Postdoctoral Research Associate


Diana Hoyos Gómez earned her PhD in Anthropology at the University of Pittsburgh in 2020. She is a political anthropologist whose research interests and areas of expertise include ethnography of the state, political and structural violence, human rights, peace building, post-conflict transitions, rural communities, Latin America and Colombia.  

Her research focuses on political violence and state building ‘from below’ in rural areas in the post-conflict transition in Colombia. This study relies on ethnographic fieldwork in campesino communities in the region of Montes de María. She examines forms of political violence carried out in campesino communities by state actors during the armed conflict and the long-term effects of that violence on campesinos and their relationships with the state. She analyzes how citizen-state relationships and encounters with state actors are shaped in rural areas in the context of processes centered on the victims of the armed conflict and the implementation of the peace accords between the Colombian government and FARC guerrillas. She also examines continuities of violence in campesino communities in the post-conflict transition.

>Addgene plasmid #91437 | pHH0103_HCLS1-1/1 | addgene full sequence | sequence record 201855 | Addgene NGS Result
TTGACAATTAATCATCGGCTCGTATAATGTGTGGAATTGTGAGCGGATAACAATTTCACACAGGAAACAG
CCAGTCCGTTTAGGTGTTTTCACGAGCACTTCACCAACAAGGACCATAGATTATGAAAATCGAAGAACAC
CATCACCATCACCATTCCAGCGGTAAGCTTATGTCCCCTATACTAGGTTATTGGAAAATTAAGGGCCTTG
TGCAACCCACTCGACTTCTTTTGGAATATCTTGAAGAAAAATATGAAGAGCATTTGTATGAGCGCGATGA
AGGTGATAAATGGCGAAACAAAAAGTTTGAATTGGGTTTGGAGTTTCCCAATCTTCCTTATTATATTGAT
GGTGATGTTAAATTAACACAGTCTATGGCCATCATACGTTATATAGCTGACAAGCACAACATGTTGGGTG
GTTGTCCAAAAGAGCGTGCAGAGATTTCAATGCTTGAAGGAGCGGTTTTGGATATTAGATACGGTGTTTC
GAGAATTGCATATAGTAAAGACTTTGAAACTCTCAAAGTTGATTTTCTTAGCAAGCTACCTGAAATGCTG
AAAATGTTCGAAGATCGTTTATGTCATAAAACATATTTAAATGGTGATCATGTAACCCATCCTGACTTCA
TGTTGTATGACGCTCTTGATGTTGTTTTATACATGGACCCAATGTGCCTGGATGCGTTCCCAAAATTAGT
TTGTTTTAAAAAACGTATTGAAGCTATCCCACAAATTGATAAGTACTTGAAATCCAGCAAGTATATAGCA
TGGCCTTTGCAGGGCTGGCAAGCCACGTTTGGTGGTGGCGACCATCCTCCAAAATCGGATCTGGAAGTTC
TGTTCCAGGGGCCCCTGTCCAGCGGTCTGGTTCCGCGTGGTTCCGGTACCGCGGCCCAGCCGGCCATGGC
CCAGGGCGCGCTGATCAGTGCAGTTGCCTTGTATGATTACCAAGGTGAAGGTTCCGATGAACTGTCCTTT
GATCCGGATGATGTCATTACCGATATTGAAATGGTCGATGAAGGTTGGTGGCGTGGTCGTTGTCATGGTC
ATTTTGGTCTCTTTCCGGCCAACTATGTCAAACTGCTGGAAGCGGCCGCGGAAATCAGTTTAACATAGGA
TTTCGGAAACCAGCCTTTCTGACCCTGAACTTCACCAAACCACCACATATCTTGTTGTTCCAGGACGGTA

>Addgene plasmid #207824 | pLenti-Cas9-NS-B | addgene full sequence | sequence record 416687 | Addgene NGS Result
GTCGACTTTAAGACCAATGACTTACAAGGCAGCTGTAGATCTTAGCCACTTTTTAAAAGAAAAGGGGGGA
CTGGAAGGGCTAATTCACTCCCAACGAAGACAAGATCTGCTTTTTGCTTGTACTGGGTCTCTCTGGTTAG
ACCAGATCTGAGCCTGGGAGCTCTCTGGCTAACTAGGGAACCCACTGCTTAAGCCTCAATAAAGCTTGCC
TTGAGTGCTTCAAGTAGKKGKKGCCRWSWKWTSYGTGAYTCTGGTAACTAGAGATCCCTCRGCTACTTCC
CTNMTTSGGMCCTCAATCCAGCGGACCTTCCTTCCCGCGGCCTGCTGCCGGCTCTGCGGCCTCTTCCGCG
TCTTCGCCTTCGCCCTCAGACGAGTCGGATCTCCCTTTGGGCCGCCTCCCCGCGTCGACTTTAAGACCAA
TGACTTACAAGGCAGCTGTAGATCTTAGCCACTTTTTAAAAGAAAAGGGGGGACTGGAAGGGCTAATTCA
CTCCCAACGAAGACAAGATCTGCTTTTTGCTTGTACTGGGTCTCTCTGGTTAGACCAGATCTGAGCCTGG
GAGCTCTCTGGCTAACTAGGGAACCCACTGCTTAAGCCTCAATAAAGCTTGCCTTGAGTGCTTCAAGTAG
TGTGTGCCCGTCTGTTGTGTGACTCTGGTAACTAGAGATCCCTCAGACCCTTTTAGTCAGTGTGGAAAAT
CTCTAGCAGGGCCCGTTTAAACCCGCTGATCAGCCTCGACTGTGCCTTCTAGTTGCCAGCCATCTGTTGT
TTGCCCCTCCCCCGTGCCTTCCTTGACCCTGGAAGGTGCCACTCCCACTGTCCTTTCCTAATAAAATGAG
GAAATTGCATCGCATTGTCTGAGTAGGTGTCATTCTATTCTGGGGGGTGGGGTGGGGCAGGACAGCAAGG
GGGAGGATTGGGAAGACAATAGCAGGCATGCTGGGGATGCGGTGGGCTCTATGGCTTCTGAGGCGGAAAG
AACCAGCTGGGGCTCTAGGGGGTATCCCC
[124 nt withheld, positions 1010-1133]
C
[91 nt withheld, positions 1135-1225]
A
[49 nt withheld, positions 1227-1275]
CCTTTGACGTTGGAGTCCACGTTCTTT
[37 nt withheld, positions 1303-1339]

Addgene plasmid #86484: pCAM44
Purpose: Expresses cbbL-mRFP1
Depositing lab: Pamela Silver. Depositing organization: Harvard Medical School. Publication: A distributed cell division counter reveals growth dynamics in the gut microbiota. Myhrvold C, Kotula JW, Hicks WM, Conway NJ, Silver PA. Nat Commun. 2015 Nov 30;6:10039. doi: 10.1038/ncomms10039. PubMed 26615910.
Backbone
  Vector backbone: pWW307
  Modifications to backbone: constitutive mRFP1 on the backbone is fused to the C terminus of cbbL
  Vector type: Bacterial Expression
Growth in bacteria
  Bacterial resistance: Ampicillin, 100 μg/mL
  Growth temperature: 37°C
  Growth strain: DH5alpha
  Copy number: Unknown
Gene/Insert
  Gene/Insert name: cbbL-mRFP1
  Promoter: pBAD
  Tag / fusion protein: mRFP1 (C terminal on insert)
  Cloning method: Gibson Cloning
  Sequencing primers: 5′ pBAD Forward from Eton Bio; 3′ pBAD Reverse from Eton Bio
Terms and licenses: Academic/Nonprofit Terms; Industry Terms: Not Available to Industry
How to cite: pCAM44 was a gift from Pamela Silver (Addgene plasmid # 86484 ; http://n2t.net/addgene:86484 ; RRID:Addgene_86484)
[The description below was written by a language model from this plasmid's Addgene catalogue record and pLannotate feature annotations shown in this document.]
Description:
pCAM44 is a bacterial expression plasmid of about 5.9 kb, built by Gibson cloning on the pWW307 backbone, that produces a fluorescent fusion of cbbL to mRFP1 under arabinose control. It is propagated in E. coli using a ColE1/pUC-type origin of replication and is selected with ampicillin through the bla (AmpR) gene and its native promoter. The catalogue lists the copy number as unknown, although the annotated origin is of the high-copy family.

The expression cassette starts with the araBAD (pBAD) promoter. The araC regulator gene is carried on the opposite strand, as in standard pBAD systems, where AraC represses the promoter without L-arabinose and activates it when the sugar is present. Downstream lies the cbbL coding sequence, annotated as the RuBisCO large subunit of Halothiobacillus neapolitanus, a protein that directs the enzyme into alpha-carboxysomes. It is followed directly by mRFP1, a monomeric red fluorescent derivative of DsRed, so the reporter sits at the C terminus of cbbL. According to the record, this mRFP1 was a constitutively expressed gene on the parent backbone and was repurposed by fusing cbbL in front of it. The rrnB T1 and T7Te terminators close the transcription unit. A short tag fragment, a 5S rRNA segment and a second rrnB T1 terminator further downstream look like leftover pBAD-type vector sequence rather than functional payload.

Her research contributes to scholarship on the ethnography of the state, political violence, and post-conflict transitions. Specifically, it contributes to the understanding of state building from below and dynamics of continuity and change in post-conflict contexts. Her work has been supported by the Wenner-Gren Foundation and the Inter-American Foundation. She is currently working on a book manuscript tentatively titled Between Violence and Peace: Building and Experiencing the State in Rural Communities in the ‘Post-conflict’ Transition in Colombia.   

She has also conducted research on organizational processes of women and victims of armed conflict, local democracy, and memory in Colombia. She has taught courses on political theory, research methodology, introduction to cultural anthropology, and violence and memory in Latin America.